Raleigh, N.C. — Hundreds of people who support a new state discrimination law made their position known Monday in a rally outside the State Capitol.
House Bill 2, which was signed into law last month, prohibits transgender people from using public restrooms that correspond to the gender with which they identify. It also created a statewide anti-discrimination standard for employment and public accommodations that excludes gays, lesbians and transgenders and blocks cities and counties from extending protections to the LGBT community.
The law has met with nationwide ridicule and withering criticism from business executives and performers in recent weeks. On Monday, for example, the global community of 1,700 Certified B Corporations said it would move its annual meetings this fall out of the state.
Wake County Commissioner John Burns also said during a work session that, because of the law, the county is no longer "in the hunt" for a company expansion that would have created hundreds of jobs, and 15 to 18 conventions that are booked for Raleigh "are teetering on the edge of withdrawing," which could cost as much as $24 million in lost economic impact.
"We’ve had people contacting our visitors bureau and economic development offices asking whether the people they’re going to send here will be safe," Burns said. "That’s not the right message for us to be sending the rest of the world. That’s not the kind of question we want to be answering."
Yet, House Bill 2 backers came out in droves on the south lawn of the Capitol to show that not everyone is opposed to the law.
Religious leaders and clergy from around the state often invoked prayer during the rally and praised Gov. Pat McCrory and the legislature for passing what they call a common-sense law that protects women and children from the possibility of sexual predators lurking in a public restroom.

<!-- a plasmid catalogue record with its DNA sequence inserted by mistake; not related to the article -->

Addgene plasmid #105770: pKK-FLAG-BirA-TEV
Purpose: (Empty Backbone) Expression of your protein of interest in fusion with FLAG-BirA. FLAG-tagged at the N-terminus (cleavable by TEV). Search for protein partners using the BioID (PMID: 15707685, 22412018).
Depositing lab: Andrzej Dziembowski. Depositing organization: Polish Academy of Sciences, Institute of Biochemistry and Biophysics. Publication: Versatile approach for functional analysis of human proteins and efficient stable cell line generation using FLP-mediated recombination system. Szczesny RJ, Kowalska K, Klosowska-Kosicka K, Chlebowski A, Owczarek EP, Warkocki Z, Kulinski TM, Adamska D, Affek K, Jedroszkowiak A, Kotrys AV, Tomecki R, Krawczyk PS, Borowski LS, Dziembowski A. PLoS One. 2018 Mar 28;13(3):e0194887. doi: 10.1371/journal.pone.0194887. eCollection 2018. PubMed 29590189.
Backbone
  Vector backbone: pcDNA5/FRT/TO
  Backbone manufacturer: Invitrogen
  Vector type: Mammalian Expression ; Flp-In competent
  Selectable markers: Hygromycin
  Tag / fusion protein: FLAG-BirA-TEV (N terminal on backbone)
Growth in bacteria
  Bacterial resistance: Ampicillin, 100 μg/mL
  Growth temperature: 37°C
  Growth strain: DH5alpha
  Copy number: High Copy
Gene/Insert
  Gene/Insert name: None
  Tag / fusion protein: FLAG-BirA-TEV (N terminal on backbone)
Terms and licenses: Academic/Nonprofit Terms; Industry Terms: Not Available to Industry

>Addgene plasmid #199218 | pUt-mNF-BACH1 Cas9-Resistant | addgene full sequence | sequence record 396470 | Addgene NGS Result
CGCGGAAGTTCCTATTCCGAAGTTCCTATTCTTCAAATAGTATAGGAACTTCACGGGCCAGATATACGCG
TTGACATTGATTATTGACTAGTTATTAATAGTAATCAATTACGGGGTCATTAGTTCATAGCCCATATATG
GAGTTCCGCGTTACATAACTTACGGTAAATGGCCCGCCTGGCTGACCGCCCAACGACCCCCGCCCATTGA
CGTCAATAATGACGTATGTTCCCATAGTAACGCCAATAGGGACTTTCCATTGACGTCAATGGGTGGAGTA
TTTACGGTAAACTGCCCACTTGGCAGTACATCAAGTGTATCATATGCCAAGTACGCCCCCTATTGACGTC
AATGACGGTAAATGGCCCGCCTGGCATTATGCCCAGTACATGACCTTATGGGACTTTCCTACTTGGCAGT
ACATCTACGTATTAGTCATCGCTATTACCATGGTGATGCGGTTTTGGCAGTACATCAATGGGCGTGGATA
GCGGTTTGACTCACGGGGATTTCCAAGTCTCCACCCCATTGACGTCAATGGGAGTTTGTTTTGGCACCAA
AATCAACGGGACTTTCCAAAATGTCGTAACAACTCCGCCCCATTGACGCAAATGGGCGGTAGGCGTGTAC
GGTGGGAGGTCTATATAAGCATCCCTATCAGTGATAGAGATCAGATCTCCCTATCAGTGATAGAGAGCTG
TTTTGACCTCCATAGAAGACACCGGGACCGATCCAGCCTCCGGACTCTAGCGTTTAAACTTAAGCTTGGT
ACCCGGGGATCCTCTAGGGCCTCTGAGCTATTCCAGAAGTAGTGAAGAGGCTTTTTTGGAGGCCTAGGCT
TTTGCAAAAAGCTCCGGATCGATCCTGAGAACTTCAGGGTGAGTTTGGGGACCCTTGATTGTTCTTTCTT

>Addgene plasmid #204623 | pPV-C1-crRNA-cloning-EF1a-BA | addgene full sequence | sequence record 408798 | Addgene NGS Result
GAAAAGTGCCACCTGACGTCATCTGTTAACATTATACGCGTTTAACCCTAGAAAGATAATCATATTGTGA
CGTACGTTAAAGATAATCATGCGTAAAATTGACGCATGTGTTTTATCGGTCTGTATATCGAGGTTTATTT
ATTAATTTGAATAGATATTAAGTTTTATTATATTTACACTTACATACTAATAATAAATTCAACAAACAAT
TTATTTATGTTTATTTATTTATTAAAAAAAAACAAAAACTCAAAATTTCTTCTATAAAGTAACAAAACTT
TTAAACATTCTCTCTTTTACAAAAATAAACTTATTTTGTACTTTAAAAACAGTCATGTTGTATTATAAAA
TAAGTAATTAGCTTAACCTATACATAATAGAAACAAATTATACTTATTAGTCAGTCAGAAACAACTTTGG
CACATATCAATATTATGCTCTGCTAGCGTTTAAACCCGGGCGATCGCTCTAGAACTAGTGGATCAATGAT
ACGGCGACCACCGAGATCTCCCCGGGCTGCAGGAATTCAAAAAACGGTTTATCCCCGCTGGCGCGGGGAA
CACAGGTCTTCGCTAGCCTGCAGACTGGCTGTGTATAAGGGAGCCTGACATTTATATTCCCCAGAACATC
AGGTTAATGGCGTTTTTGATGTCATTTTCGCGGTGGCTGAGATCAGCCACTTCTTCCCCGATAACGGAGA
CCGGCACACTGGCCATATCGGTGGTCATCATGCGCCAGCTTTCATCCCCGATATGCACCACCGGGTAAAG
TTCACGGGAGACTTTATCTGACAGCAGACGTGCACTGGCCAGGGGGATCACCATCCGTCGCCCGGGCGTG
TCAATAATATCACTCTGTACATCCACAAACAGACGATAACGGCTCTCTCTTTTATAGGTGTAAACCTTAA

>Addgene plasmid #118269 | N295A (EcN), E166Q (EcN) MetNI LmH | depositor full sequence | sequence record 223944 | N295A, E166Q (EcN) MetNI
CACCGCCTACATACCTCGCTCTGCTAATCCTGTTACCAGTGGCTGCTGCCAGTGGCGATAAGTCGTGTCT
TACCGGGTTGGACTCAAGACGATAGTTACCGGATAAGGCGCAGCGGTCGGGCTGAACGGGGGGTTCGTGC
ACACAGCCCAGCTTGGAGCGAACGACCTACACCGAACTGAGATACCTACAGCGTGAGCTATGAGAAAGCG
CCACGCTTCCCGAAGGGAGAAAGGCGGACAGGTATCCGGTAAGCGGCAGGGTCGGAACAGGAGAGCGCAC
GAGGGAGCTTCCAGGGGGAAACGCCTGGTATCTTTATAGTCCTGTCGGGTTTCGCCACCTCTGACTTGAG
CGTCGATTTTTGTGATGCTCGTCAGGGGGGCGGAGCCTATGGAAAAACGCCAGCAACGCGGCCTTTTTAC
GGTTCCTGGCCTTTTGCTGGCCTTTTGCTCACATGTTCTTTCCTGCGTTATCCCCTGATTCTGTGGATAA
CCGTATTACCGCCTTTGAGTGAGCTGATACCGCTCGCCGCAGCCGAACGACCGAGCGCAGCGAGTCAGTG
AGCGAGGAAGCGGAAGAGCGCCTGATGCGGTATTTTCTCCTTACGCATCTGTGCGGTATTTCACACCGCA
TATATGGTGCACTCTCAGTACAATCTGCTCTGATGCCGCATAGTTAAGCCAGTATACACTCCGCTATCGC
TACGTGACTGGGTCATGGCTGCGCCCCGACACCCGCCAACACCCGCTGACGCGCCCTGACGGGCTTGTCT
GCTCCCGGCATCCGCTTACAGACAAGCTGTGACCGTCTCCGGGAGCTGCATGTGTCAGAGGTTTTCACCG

"We want (lawmakers) to understand that there's more for them than is against them," said Rev. Ron Baity, pastor of Berean Baptist Church in Winston-Salem.
"I believe most North Carolinians support state lawmakers in what they did. It's unfortunate that Hollywood celebrities, corporations and sports groups fail to really understand what’s in the bill," said Rev. Mark Creech, executive director of the Christian Action League of North Carolina. "That smear campaign has resulted in unfounded criticisms of the law."
Across the street, opponents of the law held a smaller counter-protest, calling House Bill 2 a "hate law" and a smokescreen for limiting the ability of workers to file discrimination lawsuits in the state.
"They are using religion as a platform for their bigotry and their hatred," said Shane Thrapp of Triangle Families Against HB2.
"They're over there stoking the hate and fear of homosexuals in the bathroom," Eric Ellenberg said. "That's the tip of the iceberg. This law is about labor discrimination. The rest of the bill robs you and me of any rights under the law to challenge an unjust firing from your job."
There was a brief confrontation between the two groups, whose only point of agreement is that the issue is one of morality.
"It is a biblical principle that we are endorsing, that when God created us, he did not make mistakes. He created us male and female," Baity said.
Opponents question how religious leaders can encourage their congregations to welcome outcasts with open arms while actively encouraging a law that targets a minority group.
"It's incredibly frustrating. Jesus didn't go through his life and ministry singling out the outcasts and making them feel more like outcasts," said Justin Lee, executive director of the Gay Christian Network. "So here we have people who claim to be representing Jesus who are making outcasts feel even more like outcasts."
"Jesus did reach out to the outcasts, but he required those who would come to him to come to him with repentance. He required them to live according to God's commands," Creech said. "Real compassion and tolerance is standing up for what's right, and that's what we're doing here. We're standing up for what's right."
Civil rights groups and others opposed to the law are threatening to hold civil disobedience demonstrations, protests and other direct actions if lawmakers do not repeal the measure by next Thursday.